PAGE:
Fuel prices skyrocketed to fresh records, the Energy Department said Tuesday, as high oil prices collided with the traditional Memorial Day weekend drive-fest.
The U.S. average price for self-serve regular gasoline hit $3.937 a gallon, up 14.6 cents from the week before, according to an Energy Department survey conducted Monday but released a day late because of the holiday. In California, a 14.7-cent increase pushed the average to $4.099 a gallon.
Diesel was even more expensive, leaping 29 cents to an average of $5.027 a gallon in California and 22.6 cents to $4.723 nationwide.
Freddie Chulo, a California trucker hauling a load of paint from Santa Ana to Yucaipa, said the first diesel price he saw Tuesday was $5.09 a gallon for credit card purchases.
“It’s just insane. . . . The oil companies are sucking America dry,” Chulo said.
Oil took a breather Tuesday, falling $3.34 to settle at $128.85 a barrel on the New York Mercantile Exchange. Petroleum prices, which have more than doubled in the last year, were reacting to a weaker dollar and declining demand in the U.S., traders said.
Fuel prices have been so fundamentally at odds with normal seasonal patterns this year that analysts are divided about what may await motorists.
“Hurricane season is the number one thing on our radar now,” said James DiGeorgia, editor of the Gold and Energy Advisor newsletter in Boca Raton, Fla. “It is bad now, but if we get a big hurricane or a series of big ones, you ain’t seen nothing yet. It could spike to $5 a gallon.”
But some experts suggested that the top of the roller coaster might have been reached.
“There’s a chance the U.S. might approach these prices again at the height of the hurricane season, but I’m expecting the retail average to ease slightly in most states,” said Tom Kloza, chief oil analyst for the Oil Price Information Service in New Jersey. “There will be a bit of a pullback.”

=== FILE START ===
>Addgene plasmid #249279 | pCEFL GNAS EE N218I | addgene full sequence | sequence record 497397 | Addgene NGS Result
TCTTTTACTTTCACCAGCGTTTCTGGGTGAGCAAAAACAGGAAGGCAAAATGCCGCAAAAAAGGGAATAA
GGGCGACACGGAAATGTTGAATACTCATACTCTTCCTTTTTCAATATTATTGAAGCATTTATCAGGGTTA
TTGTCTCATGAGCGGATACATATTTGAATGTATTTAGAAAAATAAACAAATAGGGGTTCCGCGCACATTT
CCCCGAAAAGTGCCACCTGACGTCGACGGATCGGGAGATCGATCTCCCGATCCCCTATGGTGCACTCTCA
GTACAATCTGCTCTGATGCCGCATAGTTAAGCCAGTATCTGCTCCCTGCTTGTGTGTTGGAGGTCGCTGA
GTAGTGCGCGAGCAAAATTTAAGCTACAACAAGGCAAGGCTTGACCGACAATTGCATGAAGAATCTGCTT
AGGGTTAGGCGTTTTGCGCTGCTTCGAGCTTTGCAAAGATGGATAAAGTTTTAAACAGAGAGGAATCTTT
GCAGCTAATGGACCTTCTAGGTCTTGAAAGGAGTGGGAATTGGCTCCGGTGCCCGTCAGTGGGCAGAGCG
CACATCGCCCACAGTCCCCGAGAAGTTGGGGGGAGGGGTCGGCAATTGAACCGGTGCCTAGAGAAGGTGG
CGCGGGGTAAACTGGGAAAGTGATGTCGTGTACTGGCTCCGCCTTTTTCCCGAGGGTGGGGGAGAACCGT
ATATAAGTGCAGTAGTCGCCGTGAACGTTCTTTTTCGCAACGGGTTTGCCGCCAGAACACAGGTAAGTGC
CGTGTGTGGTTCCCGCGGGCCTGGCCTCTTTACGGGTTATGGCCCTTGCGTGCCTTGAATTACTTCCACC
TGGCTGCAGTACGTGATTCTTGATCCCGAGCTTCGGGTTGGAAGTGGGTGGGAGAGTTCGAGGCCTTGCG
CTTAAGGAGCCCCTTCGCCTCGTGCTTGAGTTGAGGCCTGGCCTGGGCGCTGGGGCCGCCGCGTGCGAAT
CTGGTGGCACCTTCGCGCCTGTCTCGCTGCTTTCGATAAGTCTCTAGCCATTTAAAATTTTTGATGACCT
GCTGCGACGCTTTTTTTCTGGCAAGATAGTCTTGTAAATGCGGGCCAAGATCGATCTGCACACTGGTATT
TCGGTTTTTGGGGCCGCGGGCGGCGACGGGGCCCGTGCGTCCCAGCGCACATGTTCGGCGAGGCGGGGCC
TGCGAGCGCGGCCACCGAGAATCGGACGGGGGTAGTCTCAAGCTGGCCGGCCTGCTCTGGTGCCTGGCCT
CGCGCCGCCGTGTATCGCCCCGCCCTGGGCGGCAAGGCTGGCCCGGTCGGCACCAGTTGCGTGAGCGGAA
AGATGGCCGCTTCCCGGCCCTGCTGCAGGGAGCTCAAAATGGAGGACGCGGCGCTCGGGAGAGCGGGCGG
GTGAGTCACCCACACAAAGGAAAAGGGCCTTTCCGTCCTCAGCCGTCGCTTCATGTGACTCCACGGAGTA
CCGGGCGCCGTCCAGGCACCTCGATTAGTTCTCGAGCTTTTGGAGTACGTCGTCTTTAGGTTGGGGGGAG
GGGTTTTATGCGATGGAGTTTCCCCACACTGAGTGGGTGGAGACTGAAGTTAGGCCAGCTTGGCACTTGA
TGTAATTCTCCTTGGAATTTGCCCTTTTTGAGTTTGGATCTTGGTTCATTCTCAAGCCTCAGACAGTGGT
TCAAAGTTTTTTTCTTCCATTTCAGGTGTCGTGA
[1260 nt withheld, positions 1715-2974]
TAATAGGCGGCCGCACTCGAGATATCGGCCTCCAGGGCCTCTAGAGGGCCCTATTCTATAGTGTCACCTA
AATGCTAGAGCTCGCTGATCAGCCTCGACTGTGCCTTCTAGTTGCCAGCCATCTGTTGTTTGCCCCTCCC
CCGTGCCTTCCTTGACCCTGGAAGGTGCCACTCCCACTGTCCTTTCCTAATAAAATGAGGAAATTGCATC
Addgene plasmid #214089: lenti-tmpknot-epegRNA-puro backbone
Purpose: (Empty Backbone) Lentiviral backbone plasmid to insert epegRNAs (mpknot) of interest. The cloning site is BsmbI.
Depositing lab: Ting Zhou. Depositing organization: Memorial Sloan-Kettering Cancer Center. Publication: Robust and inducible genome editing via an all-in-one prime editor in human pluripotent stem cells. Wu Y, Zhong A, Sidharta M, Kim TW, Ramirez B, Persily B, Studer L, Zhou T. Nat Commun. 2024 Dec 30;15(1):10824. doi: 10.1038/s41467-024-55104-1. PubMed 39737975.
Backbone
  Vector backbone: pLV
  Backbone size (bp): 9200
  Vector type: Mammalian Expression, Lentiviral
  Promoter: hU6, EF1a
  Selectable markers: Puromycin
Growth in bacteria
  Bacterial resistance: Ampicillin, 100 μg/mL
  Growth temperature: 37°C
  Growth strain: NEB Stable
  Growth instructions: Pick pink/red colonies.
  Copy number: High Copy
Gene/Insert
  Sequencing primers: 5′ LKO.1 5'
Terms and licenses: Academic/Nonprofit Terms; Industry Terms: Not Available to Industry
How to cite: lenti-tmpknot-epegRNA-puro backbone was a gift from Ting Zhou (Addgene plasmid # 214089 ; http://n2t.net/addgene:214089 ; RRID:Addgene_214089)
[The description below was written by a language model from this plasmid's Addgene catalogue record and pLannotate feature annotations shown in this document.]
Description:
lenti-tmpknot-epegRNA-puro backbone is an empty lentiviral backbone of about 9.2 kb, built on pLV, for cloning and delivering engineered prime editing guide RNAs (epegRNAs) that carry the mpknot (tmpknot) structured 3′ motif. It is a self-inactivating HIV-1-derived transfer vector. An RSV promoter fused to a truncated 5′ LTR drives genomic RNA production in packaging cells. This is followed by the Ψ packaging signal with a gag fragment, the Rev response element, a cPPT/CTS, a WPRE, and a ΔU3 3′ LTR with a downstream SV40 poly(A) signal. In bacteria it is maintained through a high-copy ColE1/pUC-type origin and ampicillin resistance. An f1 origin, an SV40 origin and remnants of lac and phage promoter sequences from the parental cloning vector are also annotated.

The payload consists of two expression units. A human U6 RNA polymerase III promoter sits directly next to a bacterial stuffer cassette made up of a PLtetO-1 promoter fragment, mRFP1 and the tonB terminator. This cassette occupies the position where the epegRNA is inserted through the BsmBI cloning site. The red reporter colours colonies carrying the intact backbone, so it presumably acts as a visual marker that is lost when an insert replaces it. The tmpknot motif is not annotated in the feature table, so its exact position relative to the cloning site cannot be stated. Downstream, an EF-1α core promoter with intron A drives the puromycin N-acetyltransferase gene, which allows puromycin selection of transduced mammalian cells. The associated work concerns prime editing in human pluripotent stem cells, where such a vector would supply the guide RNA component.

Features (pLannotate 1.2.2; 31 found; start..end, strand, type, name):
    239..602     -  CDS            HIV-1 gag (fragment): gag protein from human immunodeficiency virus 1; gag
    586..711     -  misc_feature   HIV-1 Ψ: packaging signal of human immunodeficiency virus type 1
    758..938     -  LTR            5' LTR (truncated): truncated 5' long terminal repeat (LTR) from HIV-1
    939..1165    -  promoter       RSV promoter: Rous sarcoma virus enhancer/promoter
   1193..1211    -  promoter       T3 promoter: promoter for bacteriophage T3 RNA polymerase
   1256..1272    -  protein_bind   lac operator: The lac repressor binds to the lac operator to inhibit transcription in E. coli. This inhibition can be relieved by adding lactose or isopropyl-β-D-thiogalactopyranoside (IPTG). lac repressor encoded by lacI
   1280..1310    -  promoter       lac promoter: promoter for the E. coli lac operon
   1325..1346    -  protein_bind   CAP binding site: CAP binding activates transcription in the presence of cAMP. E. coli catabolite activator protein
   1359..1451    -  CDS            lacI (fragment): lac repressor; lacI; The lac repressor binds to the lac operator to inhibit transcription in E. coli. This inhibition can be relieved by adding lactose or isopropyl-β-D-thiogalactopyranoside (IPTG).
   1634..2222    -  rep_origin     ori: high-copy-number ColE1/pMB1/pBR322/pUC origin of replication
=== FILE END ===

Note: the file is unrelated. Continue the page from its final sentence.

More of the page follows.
AAA’s daily fuel-price survey, compiled using the Oil Price Information Service’s analysis of prices at more than 100,000 locations, showed Tuesday that gasoline was averaging more than $4 a gallon in 11 states.
The Energy Department won’t update its projections for gasoline and diesel prices for the third quarter until June 10, but this much is already clear: “Our forecast is going to be revised upward,” economist Neil Gamson said.
The Energy Department had been projecting gasoline at $3.71 a gallon and diesel at $4.12 a gallon nationally in the third quarter.
High fuel prices have been particularly painful for independent truckers.
Chulo, whose three rigs make up the Huntington Beach-based Stars and Stripes Transportation Inc., said drivers must stand firm in demanding significant fuel surcharges in addition to their regular rates just to keep their wheels rolling.
Trucker Howard Salmon of Anderson, Calif., agreed.
“The gut reaction is ‘Ouch, what are we going to do?’ but you’ve got to price the jobs properly to compensate. If you don’t, you’re going to go out of business,” said Salmon, who added that he had gotten very firm with potential employers.
“I tell them what I need to make, and if I don’t get that, I’m not going.”